Japanese Beetle
Popillia japonica Newman

Hanson, T., and E. B. Walker. [n.d.] Field guide to common insect pests of urban trees in the Northeast. Waterbury, VT: Department of Forests, Parks and Recreation.

Coleoptera: Scarabaeidae

Hosts: Apple, cherry, maple (especially Norway), littleleaf linden, birch, elm and many other hardwood species of trees; foliage and flowers of many shrubs are also attacked

Evidence: From early July through September, the adults, with metallic green bodies (a), can be found on leaves, sometimes several per leaf (b). Young tender leaves are preferred and may be completely skeletonized by adults (c). The C-shaped larvae (grubs) can seriously damage grass roots and can be found under dead patches of lawn.

Life Cycle: There is one generation per year. Most of the year is spent as larvae in the soil. Larvae overwinter in earthen cells 4-12 inches below the surface. From early spring until June, they continue to feed on roots. Then the insects pupate near the soil surface. Adults fly in the daytime and are active on sunny, warm days over 6-12 weeks, beginning the first week of July. Eggs are laid in the soil, and larvae feed on roots into the fall.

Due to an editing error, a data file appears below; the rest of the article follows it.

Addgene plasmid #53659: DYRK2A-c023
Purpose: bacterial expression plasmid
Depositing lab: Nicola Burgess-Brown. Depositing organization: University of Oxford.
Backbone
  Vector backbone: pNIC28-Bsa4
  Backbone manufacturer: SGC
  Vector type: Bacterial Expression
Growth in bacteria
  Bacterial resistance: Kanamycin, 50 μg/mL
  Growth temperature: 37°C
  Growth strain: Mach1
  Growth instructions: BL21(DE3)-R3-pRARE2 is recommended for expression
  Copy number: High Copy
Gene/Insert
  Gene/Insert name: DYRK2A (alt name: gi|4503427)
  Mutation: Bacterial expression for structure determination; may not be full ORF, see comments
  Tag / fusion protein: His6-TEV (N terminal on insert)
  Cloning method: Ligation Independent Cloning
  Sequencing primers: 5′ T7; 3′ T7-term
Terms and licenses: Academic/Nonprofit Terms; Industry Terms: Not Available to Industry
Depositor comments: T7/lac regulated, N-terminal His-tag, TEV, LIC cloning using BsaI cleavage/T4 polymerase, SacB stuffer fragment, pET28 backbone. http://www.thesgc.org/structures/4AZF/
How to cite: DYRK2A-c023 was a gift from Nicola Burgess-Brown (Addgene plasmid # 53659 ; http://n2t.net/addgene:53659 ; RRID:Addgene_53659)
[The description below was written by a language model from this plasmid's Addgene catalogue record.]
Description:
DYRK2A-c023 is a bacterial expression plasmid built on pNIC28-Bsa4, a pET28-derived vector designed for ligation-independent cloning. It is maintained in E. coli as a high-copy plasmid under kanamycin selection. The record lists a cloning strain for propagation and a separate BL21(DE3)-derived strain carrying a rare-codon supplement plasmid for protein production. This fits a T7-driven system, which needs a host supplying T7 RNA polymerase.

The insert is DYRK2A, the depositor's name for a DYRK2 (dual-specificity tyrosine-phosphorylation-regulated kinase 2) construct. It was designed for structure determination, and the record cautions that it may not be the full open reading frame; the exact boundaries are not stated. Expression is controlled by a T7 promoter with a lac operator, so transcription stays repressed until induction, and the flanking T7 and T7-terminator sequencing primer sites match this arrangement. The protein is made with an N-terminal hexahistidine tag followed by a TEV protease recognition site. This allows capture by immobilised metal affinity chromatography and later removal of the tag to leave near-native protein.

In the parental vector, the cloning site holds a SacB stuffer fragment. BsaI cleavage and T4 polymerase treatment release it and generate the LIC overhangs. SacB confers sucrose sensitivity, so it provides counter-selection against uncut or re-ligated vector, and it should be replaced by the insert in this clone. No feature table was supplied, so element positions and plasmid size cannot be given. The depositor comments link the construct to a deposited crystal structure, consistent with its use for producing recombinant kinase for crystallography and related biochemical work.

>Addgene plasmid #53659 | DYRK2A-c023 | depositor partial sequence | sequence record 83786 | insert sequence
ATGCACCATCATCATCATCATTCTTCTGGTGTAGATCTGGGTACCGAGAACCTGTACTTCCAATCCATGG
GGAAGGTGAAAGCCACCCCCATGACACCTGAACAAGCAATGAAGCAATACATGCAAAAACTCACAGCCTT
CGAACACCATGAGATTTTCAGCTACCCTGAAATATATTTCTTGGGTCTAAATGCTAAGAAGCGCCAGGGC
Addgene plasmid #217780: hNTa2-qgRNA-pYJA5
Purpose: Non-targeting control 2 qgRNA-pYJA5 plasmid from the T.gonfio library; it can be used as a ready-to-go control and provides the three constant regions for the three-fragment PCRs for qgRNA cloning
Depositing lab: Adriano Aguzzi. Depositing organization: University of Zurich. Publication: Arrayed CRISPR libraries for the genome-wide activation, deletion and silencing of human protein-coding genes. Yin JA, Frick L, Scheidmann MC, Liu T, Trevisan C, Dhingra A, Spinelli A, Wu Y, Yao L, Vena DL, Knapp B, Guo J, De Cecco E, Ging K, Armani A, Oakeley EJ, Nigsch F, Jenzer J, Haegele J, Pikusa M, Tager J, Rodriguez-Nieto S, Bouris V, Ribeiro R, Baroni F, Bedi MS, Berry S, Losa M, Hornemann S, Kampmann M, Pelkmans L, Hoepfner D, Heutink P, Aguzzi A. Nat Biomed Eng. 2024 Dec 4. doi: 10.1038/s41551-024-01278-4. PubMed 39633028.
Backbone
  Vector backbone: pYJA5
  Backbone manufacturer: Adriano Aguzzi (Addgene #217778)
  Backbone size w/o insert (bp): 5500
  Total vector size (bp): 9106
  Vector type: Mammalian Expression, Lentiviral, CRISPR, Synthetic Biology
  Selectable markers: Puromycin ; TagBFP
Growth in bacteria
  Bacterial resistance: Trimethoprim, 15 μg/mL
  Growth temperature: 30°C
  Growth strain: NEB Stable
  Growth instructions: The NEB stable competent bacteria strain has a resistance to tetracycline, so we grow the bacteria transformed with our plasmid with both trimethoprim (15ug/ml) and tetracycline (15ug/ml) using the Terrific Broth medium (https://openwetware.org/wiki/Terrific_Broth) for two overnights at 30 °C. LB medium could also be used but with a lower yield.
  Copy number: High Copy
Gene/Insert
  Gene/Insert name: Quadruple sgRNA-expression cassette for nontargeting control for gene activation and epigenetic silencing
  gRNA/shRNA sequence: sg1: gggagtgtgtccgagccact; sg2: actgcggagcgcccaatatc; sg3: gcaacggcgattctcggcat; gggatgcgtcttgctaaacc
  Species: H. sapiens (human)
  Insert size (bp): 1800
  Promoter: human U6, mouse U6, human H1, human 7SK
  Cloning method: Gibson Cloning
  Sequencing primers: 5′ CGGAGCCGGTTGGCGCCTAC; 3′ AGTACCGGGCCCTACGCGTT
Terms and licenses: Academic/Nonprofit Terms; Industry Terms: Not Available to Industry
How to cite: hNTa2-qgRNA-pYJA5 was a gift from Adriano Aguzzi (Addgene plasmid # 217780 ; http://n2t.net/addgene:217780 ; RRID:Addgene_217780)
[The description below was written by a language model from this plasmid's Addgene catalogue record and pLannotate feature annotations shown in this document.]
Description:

a. Adult Japanese beetles feed on leaves and fruit of more than 200 plants.

b. Japanese Beetles may be found on foliage from July through September.

c. Feeding gregariously, Japanese Beetles may skeletonize leaves completely.

Management: Feeding on underground stems and roots of grasses may go unnoticed until plants fail to grow or die. Eggs and newly-hatched larvae are killed by extremely dry weather, while wet summers are usually followed by seasons of increased numbers of beetles. Predators of grubs include birds, moles, skunks, and occasionally raccoons. Beetles can be hand-picked and destroyed if there are not too many. Chemical insecticides, in the form of granules or sprays, can be effective in controlling larvae in soil and turf. If there are more than 8 to 15 larvae per square foot in tall fescue, or 6 to 8 per square foot in blue grass, treatment is suggested. Chemical treatments can also be made to foliage of susceptible trees and shrubs.

Photo Credits: Figure a: Ronald S. Kelley, Vermont Department of Forests, Parks and Recreation, Morrisville, VT.

Figure b: E. Bradford Walker, Vermont Department of Forests, Parks and Recreation, Waterbury, VT.

Figure c: E. Bradford Walker, Vermont Department of Forests, Parks and Recreation, Waterbury, VT.


Johnson, W.T. and Lyon, H.H. 1991. Insects That Feed on Trees and Shrubs. 2nd edition. Cornell University Press. p 236-237.